Sammis Reyes dropped the first real pass that came his way during this past weekend's Washington Football Team minicamp, and it was the type of simple error that would prompt uninformed observers to joke, "Man, has that guy ever played this sport before?"
But then you remember the answer to that is, essentially, no. Reyes basically has never played this sport before.
The tight end who was once a member of Tulane's basketball roster is now hoping to make the Burgundy and Gold, and the Friday and Saturday reps he took in Ashburn at the franchise's facility marked his first taste of true professional action.
And aside from his 10 weeks of training before signing with the club, the minicamp sessions represented Reyes' only time wearing a helmet, running routes and doing the sorts of elementary activities his new teammates have been doing for more than a decade.
Therefore, Reyes' initial drop acted as a useful and necessary reminder of those facts.
In terms of stories, it doesn't get much more inspiring than his — but as the NFL has demonstrated time and time again, much more than that is required to stick around.
However, how Reyes followed up that mistake — both during the rest of his time on the field and when it was his turn to speak at the podium — showed why Washington is investing resources to see if he can become something more than just an intriguing individual.
During a host of other snaps, Reyes' raw physical gifts were immediately evident; he looked extremely fluid and fast sprinting down the seam and toward the sidelines on some longer-developing patterns. He also displayed his immense strength whenever he was asked to engage with a blocking sled, and he cleaned up his receiving following his opening blunder.
But as vital as those football traits are, it's his attitude that might be even more useful for the future.
"This is a process, this is something that's not going to happen overnight, but one thing I can promise is that I'm going to put in the work," Reyes said on Friday.
He then passed along a few anecdotes that highlighted his devotion to his new career.
"I studied for 10 hours and I felt like it wasn't enough," he said. "I got up [Friday] morning around 4:30, I got to the facility at 6, I studied and I still felt like it wasn't enough."
"My girlfriend's going to laugh, but I have a whole bunch of boards, like whiteboards, all throughout the house," he later added. "I'll have her call out a play and I'll just have to draw it as fast as I can."
Reyes also explained that he often lays out books on the floor of his house in order to simulate formations and force himself to visualize what his particular alignment and assignment is.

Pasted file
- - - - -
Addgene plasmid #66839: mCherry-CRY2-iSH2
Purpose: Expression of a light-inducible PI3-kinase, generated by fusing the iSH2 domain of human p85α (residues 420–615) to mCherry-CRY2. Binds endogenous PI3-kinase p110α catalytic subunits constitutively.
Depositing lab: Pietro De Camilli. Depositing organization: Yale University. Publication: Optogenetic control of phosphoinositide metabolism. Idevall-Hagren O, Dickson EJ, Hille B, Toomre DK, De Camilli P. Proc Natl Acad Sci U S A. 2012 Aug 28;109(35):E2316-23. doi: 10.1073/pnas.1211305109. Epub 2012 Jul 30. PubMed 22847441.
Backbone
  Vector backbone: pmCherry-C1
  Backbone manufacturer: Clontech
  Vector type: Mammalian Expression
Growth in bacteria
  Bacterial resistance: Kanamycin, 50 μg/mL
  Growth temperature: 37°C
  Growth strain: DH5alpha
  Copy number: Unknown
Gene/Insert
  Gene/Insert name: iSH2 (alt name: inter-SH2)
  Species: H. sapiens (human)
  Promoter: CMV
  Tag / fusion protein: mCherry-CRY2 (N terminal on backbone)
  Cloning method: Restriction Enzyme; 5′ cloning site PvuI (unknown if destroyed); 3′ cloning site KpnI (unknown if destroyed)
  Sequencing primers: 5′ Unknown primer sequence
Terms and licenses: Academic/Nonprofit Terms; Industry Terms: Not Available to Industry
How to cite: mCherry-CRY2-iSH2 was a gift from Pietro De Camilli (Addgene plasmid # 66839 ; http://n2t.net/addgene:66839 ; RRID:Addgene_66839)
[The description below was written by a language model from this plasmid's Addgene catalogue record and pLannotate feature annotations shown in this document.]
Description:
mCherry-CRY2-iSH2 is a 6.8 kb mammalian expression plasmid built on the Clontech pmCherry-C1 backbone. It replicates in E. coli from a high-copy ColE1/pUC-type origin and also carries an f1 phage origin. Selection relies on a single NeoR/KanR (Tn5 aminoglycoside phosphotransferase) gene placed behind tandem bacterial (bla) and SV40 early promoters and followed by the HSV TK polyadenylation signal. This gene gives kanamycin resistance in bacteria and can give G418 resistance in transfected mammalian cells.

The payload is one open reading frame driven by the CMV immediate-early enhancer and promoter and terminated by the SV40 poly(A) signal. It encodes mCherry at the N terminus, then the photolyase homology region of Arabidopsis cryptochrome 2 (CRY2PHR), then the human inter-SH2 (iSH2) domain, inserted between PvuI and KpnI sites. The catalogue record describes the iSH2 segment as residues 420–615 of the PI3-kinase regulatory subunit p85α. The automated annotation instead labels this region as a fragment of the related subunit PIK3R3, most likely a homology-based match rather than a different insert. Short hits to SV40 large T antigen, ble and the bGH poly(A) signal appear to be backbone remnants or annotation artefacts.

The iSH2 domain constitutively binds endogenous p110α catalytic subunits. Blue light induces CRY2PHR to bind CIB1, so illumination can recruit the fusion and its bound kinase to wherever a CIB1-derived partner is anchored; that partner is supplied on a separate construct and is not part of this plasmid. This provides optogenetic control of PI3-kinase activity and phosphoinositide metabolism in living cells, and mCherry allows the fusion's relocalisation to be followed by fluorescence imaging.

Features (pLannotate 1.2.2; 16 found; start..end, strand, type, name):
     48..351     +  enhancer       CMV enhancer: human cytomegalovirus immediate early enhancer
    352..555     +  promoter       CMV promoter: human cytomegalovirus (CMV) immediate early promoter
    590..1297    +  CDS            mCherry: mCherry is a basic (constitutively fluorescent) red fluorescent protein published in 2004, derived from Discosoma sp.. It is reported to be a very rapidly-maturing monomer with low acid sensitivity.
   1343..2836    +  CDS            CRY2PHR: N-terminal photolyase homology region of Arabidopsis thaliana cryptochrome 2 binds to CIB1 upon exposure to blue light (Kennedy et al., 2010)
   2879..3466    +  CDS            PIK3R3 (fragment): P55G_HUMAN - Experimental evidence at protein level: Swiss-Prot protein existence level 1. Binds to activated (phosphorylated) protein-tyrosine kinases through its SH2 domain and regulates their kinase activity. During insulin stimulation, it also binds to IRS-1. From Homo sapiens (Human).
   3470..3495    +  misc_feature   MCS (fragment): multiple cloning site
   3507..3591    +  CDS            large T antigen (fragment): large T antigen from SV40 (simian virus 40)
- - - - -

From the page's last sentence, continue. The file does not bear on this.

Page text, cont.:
Head coach Ron Rivera could feel that level of enthusiasm right away, too.
"Just a high energy guy," Rivera told reporters. "It is fun to watch him out there, it really is because you can tell he is trying to learn on the run. That will be a challenge for him, but I think it will help him in the end because we're throwing a lot at him these first couple of days."
While Rivera is Reyes' top boss, the man who'll be integral in tutoring No. 80 is tight ends coach Pete Hoener. What Hoener lacks in — hm, how should we label this? — "fuzziness," he makes up for in experience and down-to-the-smallest-detail knowledge.
On the surface, the football lifer (Hoener's first gig came back in 1975 as a graduate assistant at Missouri) and the football beginner are an eclectic pair. Reyes, though, intends to take any and all directions from Hoener, no matter how they're delivered.
"He is one of those coaches who is really going to push you, and I think that's the only way to be coached," Reyes said. "If you want to get better, you've got to have somebody in front of you that's telling you what you did wrong."
In all likelihood, Hoener will find himself with plenty of material to correct when it comes to his relationship with Reyes; what the rookie is attempting to do is akin to first picking up a golf club on the PGA Tour, after all, so he'll be slipping up quite a bit.
But fortunately for Reyes, his strenuous upbringing has led him to cultivate a mindset that's about focusing on his final goal and not all the obstacles that fall in between it and him.
He's also lucky that he's with an organization and a staff that thinks he can, one day, excel.
"This is a guy that has a special skill set that we believe will fit in and we're going to work with him as much as we can to give him every opportunity to grow and become a player in this league," Rivera said.